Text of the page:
Unions threaten Tube strikes
Strikes appear imminent on London Underground, after pay dispute discussions between union bosses and the Tube’s management ended in discord at the arbitration service ACAS.
Trade union leaders want an improved offer for the tube’s 11,000 drivers, station, signalling staff and ancillary staff.
A further one per cent pay increase is eyed on top of the 3% won in 2002.
Further demands include a shorter working week, improved pension benefits and better travel facilities.
But the Tube officials appear unwilling to look beyond the 0.75 per cent increase on the table and wont budge on the other demands.
Bob Crow, general secretary of the RMT, has said his union may ballot members for strike action if management refused to rethink its position.
“We are serving notice on LU that we want these issues addressed now. We were told there would be a new order on London Underground following the transfer of the tube but all we have seen so far is the same meat with different gravy,” he said.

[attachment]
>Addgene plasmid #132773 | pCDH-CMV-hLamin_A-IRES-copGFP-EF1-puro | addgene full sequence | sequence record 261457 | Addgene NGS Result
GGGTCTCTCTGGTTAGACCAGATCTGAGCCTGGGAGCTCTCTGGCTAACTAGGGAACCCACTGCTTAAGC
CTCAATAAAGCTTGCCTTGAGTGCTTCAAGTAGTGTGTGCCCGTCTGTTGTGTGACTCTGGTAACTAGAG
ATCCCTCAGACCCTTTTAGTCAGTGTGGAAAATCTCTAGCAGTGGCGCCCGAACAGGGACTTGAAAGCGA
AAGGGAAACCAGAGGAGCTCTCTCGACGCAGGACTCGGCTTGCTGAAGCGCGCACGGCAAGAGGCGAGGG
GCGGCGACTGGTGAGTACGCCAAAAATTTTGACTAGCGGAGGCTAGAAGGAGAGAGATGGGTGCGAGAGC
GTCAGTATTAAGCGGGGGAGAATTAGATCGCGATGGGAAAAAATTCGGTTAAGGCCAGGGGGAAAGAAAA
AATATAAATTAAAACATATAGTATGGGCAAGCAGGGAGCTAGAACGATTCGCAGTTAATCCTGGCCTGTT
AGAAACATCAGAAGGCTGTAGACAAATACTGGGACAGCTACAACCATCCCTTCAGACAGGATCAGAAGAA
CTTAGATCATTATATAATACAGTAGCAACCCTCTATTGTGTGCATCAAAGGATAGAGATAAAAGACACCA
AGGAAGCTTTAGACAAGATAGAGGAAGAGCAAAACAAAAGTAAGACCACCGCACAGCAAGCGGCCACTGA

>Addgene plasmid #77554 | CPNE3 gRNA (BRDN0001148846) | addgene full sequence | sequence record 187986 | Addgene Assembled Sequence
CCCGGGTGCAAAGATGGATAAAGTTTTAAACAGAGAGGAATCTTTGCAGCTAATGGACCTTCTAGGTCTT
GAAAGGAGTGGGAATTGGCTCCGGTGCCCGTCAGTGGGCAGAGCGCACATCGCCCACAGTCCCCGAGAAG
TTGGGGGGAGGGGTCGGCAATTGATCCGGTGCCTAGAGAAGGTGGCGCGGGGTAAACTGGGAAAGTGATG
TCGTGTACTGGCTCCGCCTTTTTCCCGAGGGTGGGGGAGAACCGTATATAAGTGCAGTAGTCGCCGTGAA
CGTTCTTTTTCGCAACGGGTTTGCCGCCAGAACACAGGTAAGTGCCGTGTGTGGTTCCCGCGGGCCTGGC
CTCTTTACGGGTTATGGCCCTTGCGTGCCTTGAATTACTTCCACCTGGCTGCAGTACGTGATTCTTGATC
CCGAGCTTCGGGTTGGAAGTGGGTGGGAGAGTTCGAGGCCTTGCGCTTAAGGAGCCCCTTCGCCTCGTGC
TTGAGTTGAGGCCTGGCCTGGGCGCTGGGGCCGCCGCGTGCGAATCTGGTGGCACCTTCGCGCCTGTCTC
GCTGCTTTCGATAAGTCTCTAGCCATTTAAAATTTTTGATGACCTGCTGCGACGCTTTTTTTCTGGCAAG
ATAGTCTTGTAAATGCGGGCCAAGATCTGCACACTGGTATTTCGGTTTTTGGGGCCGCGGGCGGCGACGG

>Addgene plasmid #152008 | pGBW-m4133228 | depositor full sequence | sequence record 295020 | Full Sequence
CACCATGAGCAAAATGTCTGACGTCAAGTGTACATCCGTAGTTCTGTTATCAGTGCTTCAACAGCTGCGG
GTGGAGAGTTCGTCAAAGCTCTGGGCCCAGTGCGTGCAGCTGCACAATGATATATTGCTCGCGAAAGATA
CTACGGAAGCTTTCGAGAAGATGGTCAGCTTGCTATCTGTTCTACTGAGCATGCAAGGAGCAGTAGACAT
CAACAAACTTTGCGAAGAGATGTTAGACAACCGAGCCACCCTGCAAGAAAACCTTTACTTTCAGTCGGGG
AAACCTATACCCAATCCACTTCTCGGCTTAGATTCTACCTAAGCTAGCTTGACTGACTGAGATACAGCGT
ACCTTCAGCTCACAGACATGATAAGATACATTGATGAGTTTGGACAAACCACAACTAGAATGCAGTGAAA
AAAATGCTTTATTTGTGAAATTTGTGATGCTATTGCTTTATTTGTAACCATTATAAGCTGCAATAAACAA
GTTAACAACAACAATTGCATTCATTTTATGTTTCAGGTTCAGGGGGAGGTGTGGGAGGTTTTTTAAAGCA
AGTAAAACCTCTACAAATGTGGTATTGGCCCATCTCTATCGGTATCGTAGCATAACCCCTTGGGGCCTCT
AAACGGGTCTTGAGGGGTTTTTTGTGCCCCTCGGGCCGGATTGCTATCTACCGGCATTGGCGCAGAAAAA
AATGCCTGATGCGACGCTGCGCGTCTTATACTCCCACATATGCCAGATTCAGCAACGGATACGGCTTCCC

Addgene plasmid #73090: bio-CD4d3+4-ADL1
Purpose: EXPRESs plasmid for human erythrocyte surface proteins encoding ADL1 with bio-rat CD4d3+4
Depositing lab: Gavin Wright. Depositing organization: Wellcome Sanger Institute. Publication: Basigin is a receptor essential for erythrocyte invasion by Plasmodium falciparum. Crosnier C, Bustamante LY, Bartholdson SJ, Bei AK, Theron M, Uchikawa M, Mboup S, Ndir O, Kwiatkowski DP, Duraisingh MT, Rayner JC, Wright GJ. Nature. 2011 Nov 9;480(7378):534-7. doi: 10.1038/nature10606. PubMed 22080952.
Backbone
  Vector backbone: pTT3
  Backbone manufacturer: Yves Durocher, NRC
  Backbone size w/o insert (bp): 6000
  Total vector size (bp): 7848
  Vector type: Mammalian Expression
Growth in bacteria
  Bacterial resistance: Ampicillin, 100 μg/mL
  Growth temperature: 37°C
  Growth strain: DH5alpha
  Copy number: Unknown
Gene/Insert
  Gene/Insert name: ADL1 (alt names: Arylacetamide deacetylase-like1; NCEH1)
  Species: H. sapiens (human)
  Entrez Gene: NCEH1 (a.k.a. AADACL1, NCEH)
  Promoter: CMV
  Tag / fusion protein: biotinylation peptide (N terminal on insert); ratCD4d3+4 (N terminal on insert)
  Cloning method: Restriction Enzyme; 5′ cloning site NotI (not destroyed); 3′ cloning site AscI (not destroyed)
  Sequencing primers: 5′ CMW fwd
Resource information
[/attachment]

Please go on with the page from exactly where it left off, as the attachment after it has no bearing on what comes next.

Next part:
Separately, officials from the Associated Society of Locomotive Engineers and Firemen (Aslef), signalled yesterday that its train drivers would be balloted over strike action in the row over union recognition.
Heathrow Express insists its 280 employees want representation by both Aslef and its “independent” staff association.
Alsef said it would resist moves to grant it parity of negotiation with the association.
Aslef wants to retain exclusive recognition rights for its members.
Heathrow Express, owned by the British Airports Authority (BAA), runs the 15-minute service between the airport and London’s Paddington Station 150 times a day.
The proposed ballot will close on September 18th, and under current employment legislation law, strike action could begin a week later.
24-hour strikes by the RMT and Aslef rocked the Tube in September and October last year.